GIS landscape map showing the urban nuclei around the sanctuary.

Political economy, state formation and urbanism in the land of Ancient Paphos

By Professor Maria Iacovou

Professor Maria Iacovou (University of Cyprus) presents: “Political economy, state formation and urbanism in the land of Ancient Paphos”, with introduction by Gerald Cadogan (Chairman, Anglo-Hellenic League), on November 14, 2017 (at 7.00 p.m., in the Great Hall of King’s Building Strand Campus).

Twelve years, and almost twice as many field and study seasons, since the inception of the Palaepaphos Urban Landscape Project (PULP) in 2006, the megalithic temenos of a sanctuary constructed towards the end of the Late Bronze Age (c. 13th–12thcenturies BC) has reclaimed its original role in the context of the foundation and subsequent development of Ancient Paphos from seaport to city-state.

Identified from as early as the time of Homer as the sacred abode of Aphrodite, the sanctuary continues to hold pride of place as the earliest known urban monument in the entire region, and one that was evidently constructed under an early state authority, which in the Iron Age was claimed as ancestral to the Greek basileis of Paphos, the self-proclaimed Kinyradai.

Today, following an on-going intensive landscape analysis project, that extends from the coastal zone of Paphos to the southern foothills of the Troodos massif, we can claim that the sanctuary was meant to be seen from the sea, like a beacon that guided approaching commercial traffic to the original — but now invisible — port lagoon, for which Paphos was founded as one of Cyprus’s early gateways to the sea (at the same time as Enkomi on the east coast).

In addition, preliminary results of the University of Cyprus excavations on the plateau to the east of the sanctuary show that the great temenos was not isolated to the west, in what is today the silent rural landscape of Kouklia-Palaepaphos, nor was it surrounded exclusively by extensive burial sites. In the Late Bronze Age, the plateau held at least one ashlar-built secular edifice; in the Iron Age, under the dynasty to which king Timarchos and his celebrated son Nikokles belonged, it apparently served as the Cypro-Classical citadel of the polis of Paphos. The 5th and 4th century urban investments include an amazingly well-preserved, purpose-built industria-cum-storage complex that extends for over 65 metres along the north side of the citadel wall.  Across from it, a rampart with staircases leading to towers, whose construction dates to the beginning of the 5th century BC, was preserved under a strange mound that rises to 10 metres above the natural surface of a low hill known locally as Laona. So far unparalleled in the cultural profile of ancient Cyprus, the Laona tumulus has yet to reveal under whose authority it was constructed, and for what purpose.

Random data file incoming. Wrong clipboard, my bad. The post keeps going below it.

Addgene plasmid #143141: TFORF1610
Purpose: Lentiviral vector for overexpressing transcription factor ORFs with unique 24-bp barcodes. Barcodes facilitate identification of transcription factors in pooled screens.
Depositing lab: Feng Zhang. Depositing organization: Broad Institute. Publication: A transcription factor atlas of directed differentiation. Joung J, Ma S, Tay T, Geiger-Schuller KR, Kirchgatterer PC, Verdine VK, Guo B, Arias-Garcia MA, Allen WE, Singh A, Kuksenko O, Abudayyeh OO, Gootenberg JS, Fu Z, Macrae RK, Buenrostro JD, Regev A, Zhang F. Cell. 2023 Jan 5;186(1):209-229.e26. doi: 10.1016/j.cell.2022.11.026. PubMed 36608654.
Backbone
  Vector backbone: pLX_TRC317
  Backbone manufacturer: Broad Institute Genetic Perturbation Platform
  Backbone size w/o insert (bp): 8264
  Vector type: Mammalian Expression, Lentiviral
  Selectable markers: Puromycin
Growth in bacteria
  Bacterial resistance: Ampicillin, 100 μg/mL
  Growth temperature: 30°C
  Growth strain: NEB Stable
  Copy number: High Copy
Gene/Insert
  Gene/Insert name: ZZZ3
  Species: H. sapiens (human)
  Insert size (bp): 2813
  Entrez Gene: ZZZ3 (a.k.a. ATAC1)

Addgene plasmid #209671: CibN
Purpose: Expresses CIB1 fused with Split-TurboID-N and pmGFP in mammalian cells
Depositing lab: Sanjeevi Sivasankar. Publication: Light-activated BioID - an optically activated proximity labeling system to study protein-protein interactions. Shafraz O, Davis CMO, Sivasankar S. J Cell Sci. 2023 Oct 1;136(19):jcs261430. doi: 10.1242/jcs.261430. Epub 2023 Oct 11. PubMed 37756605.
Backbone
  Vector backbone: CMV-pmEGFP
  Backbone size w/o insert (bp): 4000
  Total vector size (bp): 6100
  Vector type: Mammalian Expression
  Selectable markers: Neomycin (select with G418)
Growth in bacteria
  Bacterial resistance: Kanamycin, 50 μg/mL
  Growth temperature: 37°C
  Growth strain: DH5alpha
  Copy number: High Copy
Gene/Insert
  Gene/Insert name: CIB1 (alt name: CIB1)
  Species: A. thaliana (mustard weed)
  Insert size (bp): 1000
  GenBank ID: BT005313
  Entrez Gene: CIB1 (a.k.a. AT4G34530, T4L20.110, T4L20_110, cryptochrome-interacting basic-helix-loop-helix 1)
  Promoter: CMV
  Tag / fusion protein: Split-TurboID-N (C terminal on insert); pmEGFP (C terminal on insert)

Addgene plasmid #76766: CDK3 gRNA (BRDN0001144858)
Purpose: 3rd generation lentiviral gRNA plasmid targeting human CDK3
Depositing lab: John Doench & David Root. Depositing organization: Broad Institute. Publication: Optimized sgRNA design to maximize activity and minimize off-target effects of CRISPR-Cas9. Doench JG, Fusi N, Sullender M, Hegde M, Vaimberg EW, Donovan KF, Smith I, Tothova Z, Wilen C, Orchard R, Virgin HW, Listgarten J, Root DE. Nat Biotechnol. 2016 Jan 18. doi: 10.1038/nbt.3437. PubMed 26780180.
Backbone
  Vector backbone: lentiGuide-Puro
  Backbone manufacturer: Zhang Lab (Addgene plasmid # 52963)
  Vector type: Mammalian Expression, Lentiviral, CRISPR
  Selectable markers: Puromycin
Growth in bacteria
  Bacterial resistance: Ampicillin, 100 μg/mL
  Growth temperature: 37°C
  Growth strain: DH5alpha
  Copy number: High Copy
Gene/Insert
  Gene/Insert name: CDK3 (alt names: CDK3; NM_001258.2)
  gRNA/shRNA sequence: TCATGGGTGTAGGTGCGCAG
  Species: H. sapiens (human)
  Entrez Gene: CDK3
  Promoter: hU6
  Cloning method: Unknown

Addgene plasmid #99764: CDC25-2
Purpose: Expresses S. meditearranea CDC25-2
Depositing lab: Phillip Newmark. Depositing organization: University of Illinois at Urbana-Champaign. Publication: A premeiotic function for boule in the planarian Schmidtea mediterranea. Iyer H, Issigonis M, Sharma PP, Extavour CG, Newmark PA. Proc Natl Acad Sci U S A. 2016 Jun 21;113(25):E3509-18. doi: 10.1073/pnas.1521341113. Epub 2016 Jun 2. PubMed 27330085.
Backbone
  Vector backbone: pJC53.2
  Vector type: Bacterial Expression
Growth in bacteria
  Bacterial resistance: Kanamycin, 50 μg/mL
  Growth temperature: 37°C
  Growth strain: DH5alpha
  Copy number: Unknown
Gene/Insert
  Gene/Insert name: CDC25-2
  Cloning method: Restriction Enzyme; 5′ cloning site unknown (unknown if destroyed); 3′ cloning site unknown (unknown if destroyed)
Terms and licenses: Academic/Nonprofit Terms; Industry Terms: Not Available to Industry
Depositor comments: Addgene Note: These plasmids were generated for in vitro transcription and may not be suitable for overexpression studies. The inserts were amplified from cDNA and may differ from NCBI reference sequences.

Maria Iacovou is Professor of Prehistoric and Protohistoric Archaeology in the Department of History and Archaeology, University of Cyprus, a post she has held since 2008.

She received her PhD from the University of Cincinnati in 1984, and in 1986 she was postdoctoral fellow at the Institute of Classical Studies, University College London. Before her election to the University of Cyprus in 1998, she served for a decade as Director of the Bank of Cyprus Cultural Foundation.

She is the founder and research director (since 2006) of the Palaepaphos Urban Landscape Project (PULP for short) and, currently, the principal investigator of a Leventis Research Programme (2017-2019) entitled, “From the metalliferous sources to the citadel complex of Ancient Paphos: archaeo-environmental analysis of the mining and the built environment” (MEANING for short).

Her research interests are: Mediterranean island cultures; urbanism and state formation; the archaeology of migration/colonization in the Mediterranean; landscape studies and political economies. She is a strong advocate of “Cyprocentricism” as a methodological approach that relies primarily on the analysis of data from the different geomorphological regions of the island for the interpretation of Cyprus’s socio-cultural development since prehistory.